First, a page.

JACKSON, Miss. — Mississippi is trying to revive one the most restrictive abortion laws in the nation.
The state’s Democratic attorney general, Jim Hood, filed a notice of appeal Monday in support of a Mississippi law that would ban most abortions after 15 weeks.
The law was signed in March by Republican Gov. Phil Bryant, and the state’s only abortion clinic immediately sued the state. U.S. District Judge Carlton Reeves issued a temporary injunction the next day to prevent the state from enforcing the law. Then he issued a more extensive ruling Nov. 20, finding that the law “unequivocally” violates women’s constitutional rights.
Hood will ask the 5th U.S. Circuit Court of Appeals to overturn Reeves’ decision about the constitutionality of the law. Hood has said other federal circuits have reviewed laws banning abortion at 15 to 20 weeks, but the 5th U.S. Circuit hasn’t yet reviewed such a case.
Supporters and opponents of the law will file detailed arguments later to the 5th Circuit, which handles cases from Louisiana, Mississippi and Texas, and is considered one of the most conservative federal appeals courts.
Beth Orlansky, an attorney for the Mississippi Center for Justice, said in a statement Monday that the 15-week ban could hurt low-income women who can’t afford to travel to another state for an abortion.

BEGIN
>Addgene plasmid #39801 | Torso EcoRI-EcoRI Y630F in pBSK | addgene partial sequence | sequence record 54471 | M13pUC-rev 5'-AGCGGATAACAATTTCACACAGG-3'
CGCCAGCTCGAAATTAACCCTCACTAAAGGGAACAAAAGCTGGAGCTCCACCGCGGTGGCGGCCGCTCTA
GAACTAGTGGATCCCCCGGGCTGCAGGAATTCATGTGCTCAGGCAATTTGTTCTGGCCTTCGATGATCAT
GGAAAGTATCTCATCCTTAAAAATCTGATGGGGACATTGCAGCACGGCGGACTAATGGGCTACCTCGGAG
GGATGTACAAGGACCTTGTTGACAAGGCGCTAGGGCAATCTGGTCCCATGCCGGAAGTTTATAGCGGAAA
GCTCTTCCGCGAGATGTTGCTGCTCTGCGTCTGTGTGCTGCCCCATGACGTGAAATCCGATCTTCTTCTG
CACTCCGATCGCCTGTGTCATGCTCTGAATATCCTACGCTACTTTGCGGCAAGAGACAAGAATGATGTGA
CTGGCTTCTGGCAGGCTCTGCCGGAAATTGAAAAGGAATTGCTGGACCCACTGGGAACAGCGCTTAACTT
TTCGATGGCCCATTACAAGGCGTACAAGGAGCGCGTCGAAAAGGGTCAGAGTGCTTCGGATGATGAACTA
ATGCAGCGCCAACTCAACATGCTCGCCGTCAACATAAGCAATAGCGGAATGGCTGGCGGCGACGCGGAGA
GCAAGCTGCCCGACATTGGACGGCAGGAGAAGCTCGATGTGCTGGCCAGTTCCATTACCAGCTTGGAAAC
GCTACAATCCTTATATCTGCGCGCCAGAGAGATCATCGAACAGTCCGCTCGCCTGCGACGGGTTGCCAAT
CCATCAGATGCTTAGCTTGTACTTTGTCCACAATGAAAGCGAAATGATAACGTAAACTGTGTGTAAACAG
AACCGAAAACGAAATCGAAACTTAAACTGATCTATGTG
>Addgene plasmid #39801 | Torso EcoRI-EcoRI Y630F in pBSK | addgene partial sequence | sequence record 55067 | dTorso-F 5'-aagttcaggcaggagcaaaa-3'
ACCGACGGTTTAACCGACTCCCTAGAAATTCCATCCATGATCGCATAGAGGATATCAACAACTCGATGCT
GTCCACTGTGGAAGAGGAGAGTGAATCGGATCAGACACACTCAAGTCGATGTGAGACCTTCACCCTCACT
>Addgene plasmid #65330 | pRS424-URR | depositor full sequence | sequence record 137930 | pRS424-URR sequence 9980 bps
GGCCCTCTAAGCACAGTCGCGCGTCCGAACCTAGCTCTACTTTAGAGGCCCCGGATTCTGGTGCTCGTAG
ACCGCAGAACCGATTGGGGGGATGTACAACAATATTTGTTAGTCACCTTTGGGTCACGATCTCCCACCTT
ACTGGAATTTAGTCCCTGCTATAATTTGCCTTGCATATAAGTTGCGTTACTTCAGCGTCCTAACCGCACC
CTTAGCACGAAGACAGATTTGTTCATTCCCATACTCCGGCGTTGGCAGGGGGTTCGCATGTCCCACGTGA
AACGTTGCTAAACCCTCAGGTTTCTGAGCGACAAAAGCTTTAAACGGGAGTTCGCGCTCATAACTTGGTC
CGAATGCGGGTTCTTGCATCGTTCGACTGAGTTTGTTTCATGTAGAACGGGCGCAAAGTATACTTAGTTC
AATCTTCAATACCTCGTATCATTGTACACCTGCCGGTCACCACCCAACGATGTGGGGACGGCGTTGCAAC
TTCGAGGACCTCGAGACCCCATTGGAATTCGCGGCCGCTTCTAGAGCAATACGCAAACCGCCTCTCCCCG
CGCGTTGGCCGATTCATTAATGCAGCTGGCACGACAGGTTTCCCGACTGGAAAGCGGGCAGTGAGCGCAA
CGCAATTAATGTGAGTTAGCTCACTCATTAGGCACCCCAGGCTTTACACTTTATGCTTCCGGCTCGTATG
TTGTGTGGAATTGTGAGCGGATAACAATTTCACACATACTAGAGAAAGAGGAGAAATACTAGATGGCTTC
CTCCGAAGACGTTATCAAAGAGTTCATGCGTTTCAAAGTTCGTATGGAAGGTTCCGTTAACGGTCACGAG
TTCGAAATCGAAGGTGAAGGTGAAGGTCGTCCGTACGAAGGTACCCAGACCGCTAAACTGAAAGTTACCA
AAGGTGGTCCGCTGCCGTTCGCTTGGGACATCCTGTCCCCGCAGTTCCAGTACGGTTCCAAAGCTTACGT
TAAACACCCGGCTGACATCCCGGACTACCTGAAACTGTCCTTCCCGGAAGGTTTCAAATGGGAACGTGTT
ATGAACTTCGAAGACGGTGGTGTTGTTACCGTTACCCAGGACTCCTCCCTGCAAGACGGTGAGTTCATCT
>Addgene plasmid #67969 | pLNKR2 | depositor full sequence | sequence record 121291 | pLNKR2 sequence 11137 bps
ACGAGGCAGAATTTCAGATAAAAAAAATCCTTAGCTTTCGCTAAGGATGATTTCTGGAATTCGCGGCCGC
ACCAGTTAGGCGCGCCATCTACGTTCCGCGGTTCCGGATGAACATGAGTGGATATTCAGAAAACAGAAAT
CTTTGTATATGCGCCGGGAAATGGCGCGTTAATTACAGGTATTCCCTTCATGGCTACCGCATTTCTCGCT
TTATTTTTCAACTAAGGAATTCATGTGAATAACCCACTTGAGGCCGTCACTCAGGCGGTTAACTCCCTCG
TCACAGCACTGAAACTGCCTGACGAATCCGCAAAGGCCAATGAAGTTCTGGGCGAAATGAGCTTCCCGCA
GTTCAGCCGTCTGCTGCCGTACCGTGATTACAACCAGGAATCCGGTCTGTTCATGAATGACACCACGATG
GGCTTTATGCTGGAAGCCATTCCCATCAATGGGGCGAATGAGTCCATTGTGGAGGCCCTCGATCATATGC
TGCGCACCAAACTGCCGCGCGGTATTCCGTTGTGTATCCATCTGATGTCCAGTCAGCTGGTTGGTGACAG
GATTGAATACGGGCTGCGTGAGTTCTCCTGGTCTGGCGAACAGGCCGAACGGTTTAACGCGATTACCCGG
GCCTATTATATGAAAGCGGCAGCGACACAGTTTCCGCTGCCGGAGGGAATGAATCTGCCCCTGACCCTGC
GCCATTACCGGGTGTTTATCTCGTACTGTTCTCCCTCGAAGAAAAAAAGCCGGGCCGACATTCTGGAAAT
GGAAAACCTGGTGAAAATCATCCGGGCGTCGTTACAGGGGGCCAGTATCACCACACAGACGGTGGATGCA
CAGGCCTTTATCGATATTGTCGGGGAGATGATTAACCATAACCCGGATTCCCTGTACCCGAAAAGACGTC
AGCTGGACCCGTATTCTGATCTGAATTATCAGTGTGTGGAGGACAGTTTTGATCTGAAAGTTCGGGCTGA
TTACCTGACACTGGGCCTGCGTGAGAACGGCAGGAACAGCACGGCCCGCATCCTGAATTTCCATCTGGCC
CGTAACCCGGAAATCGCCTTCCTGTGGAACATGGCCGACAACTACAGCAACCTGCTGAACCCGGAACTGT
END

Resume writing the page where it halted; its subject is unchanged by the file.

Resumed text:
Nancy Northup, president and CEO of the Center for Reproductive Rights, said: “Mississippi is knowingly violating women’s constitutional rights in a shameless attempt to eradicate abortion access in the state. The district court resoundingly rejected this ban as a clear violation of Roe v. Wade and the appeals court should do the same.”
The only abortion clinic in Mississippi says it provides abortions until 16 weeks.
The Mississippi law and the responding lawsuit set up a confrontation sought by abortion opponents, who are hoping federal courts will ultimately prohibit abortions before a fetus is viable outside the womb, the dividing line that the U.S. Supreme Court set in its 1973 ruling saying that women have the right to terminate pregnancies.
In his Nov. 20 decision, Reeves cited Supreme Court rulings and wrote that states may not ban abortions before viability. He wrote that viability must be determined by trained medical professionals, and the “established medical consensus” is that viability typically begins at 23 to 24 weeks after the pregnant woman’s last menstrual period.
The Mississippi law would allow exceptions to the 15-week ban in cases of medical emergency or severe fetal abnormality. Doctors found in violation of the ban would face mandatory suspension or revocation of their medical license.
Because of Reeves’ ruling on the Mississippi law, a similar law in Louisiana is on hold. The 15-week abortion ban signed by Louisiana Democratic Gov. John Bel Edwards earlier this year contains language saying the law will take effect only if a federal court upholds the law in Mississippi.
An Iowa law, also challenged in court, bans most abortions once a fetal heartbeat is detected.